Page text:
Friday, August 2

Four Views of Cinema - Part Four: Searching for Ways of Experiencing Films by Charles Rees


In this article Charles Rees offers his personal insights about how image and sound can be re-‘read’ in such a way as to transcend current narrative constraints. He offers examples of films which have influenced and impressed him, and extrapolates on ways in which cinema might develop in the future.

My four views stretch over a long period.
Each individual sees differently.
The Camera Image sees differently from humans.

Fourth View: The Director's Voice

The last view is in my mind’s eye. One day, I imagine, the image in time will be just that. I mean the image itself will be in motion. It shall no longer be achieved by an illusion of movement, the projection of a series of static images in rapid succession. We shall have captured time. However, until then we still have to deal with the flickering frame’s adverse effect on our visual apprehension. The flickering puts us into a mild hypnotic trance.

Compare the way you look at anything in your room with the way you look at the flickering image. Flickering screens make us see differently. Mesmerized, our sensibility shifts. We become more susceptible emotionally and less sensitive rationally and spiritually. Our viewing is made systematically unbalanced.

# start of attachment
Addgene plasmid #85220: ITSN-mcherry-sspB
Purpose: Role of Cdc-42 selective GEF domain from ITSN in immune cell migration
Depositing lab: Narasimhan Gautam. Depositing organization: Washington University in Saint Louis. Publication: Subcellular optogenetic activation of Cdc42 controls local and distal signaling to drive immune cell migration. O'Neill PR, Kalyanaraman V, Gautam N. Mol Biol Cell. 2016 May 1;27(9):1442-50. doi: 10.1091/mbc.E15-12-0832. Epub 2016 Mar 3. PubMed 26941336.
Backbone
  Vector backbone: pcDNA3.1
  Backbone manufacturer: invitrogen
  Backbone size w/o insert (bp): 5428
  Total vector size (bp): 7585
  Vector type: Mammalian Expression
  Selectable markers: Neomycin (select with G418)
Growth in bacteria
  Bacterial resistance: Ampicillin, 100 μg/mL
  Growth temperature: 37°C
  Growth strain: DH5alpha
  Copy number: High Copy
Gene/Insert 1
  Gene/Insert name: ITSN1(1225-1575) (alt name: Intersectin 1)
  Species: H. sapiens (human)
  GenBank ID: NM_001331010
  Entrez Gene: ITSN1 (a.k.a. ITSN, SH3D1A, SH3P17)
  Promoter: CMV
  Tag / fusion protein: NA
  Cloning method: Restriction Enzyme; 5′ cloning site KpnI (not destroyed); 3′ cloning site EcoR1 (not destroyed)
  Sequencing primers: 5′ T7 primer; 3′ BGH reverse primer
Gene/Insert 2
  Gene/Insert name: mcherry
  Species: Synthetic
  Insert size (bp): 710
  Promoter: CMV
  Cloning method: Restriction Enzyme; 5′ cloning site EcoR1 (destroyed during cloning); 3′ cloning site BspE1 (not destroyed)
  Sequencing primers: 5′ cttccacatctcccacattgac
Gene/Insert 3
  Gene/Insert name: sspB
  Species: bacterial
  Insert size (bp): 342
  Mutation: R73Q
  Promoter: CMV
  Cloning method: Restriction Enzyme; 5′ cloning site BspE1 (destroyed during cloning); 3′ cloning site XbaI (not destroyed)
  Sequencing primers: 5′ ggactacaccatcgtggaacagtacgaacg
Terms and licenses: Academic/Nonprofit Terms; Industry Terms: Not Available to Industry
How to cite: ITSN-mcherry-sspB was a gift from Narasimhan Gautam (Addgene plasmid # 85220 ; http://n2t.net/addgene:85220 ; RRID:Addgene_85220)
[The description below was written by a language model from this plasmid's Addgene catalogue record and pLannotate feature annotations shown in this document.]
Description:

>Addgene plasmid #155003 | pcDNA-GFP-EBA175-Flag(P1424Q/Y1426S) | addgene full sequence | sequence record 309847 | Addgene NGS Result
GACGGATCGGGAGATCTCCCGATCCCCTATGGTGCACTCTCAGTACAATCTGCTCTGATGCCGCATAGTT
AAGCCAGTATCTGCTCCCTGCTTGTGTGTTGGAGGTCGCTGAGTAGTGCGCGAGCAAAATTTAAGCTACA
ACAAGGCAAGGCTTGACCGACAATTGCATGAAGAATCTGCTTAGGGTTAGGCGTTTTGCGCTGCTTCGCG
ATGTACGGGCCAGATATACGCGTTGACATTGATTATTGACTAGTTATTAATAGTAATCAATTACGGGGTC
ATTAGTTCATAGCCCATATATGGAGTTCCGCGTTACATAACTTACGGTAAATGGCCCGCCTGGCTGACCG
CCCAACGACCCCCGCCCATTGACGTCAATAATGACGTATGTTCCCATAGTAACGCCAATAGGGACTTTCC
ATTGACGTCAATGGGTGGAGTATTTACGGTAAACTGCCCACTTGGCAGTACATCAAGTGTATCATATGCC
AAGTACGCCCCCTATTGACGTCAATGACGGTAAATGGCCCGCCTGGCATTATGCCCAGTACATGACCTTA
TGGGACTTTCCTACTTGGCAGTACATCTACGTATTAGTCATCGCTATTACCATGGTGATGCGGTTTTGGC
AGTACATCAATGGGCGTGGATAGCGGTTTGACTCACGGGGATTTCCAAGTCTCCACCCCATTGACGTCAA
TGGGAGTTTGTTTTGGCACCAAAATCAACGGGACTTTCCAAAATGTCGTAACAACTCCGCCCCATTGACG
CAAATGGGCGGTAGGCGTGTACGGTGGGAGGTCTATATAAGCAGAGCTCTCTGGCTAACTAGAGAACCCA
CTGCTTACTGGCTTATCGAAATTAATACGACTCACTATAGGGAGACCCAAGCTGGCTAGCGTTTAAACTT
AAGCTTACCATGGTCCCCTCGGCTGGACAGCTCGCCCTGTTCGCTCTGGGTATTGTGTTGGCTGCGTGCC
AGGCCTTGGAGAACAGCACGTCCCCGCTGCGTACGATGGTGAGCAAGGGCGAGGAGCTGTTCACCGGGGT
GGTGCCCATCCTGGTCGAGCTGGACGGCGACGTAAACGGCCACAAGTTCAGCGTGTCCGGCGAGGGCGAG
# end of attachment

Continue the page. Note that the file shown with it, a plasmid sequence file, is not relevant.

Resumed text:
This was not the case in the seventeenth century when Dutch painters, such as Johannes Vermeer, gazed at the image in time at their camera obscuras. The painters saw nature’s image in its essential state on large ground-glass screens. They were not encumbered by the effect of mechanical and chemical means of capturing it: the whirring cameras and photographic or digital reproduction. The painters fixed the image by paint. The image in their camera obscura was extraordinarily calm – calmer than looking at the subject with their own eyes. It encouraged contemplation. We, on the other hand, have had to make do with an image that makes us enervated and more emotional.